Individuals with kidney failure often develop heart problems, but it's not clear why. A study appearing in an upcoming issue of the Journal of the American Society of Nephrology (JASN) provides evidence that their kidneys' inability to excrete waste products in the urine, which leads to build-up of these products in the blood, may damage the sugary lining of blood vessels and lead to heart troubles.
Carmen Vlahu (an MD/PhD student at the Academic Medical Center Amsterdam, in the Netherlands) and her colleagues wondered whether the "glycocalyx," a sugar layer coating the insides of blood vessels, is damaged in patients with kidney failure and is responsible for their increased risks of heart problems. To investigate, they used a newly developed imaging method to look at 40 patients' and 21 healthy individuals' blood vessels. They also measured participants' blood levels of glycocalyx constituents.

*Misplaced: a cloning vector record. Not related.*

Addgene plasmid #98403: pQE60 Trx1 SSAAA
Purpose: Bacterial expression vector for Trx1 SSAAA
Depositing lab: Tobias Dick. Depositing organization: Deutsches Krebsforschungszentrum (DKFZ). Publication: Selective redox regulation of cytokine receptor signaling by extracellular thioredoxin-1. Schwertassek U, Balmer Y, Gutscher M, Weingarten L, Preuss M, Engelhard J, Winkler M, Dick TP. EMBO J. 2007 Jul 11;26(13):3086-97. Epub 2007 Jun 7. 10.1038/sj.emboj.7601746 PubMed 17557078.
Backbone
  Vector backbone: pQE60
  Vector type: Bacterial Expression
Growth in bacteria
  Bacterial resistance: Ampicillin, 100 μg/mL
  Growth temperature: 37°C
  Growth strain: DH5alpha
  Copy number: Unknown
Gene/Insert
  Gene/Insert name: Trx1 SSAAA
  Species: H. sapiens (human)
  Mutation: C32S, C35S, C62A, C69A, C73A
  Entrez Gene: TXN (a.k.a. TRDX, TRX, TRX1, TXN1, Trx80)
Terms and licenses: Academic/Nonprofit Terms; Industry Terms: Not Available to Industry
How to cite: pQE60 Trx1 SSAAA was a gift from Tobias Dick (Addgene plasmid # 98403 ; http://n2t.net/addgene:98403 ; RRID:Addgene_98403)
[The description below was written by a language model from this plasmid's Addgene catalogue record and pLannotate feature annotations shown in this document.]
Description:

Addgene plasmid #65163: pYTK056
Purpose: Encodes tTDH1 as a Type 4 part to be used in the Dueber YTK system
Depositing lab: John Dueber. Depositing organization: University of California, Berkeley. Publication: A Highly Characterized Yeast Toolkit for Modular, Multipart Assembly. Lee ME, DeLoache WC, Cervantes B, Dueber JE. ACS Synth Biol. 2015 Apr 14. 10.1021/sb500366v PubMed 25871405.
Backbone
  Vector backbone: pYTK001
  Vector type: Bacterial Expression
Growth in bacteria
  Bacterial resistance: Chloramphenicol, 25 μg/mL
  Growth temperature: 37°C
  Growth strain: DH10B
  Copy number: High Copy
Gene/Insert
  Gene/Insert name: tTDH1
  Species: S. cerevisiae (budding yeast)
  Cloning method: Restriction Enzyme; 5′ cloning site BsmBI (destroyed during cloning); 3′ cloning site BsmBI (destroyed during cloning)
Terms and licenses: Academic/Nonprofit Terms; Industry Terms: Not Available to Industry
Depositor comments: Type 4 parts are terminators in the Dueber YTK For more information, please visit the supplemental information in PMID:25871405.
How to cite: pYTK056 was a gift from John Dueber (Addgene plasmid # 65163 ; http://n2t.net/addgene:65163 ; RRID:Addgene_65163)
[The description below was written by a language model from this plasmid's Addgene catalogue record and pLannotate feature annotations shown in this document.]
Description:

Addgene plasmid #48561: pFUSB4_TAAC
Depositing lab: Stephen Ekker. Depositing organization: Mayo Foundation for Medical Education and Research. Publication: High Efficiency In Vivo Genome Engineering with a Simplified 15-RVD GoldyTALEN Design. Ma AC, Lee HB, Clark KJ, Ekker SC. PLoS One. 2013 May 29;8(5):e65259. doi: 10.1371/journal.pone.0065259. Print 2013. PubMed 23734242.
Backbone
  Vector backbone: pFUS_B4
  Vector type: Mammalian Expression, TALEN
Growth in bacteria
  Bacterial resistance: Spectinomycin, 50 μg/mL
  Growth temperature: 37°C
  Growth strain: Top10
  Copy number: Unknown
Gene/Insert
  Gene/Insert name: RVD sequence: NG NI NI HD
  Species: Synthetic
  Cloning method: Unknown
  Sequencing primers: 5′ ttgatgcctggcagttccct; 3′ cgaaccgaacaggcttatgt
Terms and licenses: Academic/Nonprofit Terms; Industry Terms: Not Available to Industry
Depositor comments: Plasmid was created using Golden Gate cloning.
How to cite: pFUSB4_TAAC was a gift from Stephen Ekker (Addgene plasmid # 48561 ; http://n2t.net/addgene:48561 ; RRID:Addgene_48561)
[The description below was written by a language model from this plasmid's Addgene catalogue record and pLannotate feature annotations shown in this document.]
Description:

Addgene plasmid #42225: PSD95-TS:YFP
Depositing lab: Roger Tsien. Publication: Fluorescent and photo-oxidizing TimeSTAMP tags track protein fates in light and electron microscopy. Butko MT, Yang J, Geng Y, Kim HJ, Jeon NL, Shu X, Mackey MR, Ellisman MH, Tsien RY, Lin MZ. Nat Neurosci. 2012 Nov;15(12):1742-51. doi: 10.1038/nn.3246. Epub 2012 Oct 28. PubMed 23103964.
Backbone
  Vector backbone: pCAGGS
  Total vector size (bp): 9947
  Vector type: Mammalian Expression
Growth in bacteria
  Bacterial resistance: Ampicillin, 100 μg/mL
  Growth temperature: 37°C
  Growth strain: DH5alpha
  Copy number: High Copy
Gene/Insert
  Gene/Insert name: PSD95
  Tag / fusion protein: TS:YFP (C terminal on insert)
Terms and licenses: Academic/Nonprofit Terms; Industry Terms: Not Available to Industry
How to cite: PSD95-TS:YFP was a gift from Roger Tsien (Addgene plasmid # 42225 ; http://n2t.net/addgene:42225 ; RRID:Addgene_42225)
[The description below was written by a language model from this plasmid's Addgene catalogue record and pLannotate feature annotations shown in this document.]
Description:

Compared with healthy individuals, kidney failure patients had lost some of the glycocalyx coating the insides of their blood vessels, and they had high levels of glycocalyx constituents in their blood, consistent with increased shedding of glycocalyx from blood vessel walls.
"Impaired glycocalyx barrier properties, together with shedding of its constituents into the blood, probably contribute to the aggressive vascular pathology present in this group of patients," said Vlahu. "The state of endothelial glycocalyx and its circulating components could provide valuable tools to monitor vascular vulnerability, to detect early stages of disease, to evaluate risk, and to judge the response of patients with kidney disease to treatment," she added.
Study co-authors include Bregtje A. Lemkes, MD, PhD, Dirk G. Struijk, MD, PhD, Marion G. Koopman, MD, PhD, Raymond T. Krediet, MD, PhD, and Hans Vink, PhD.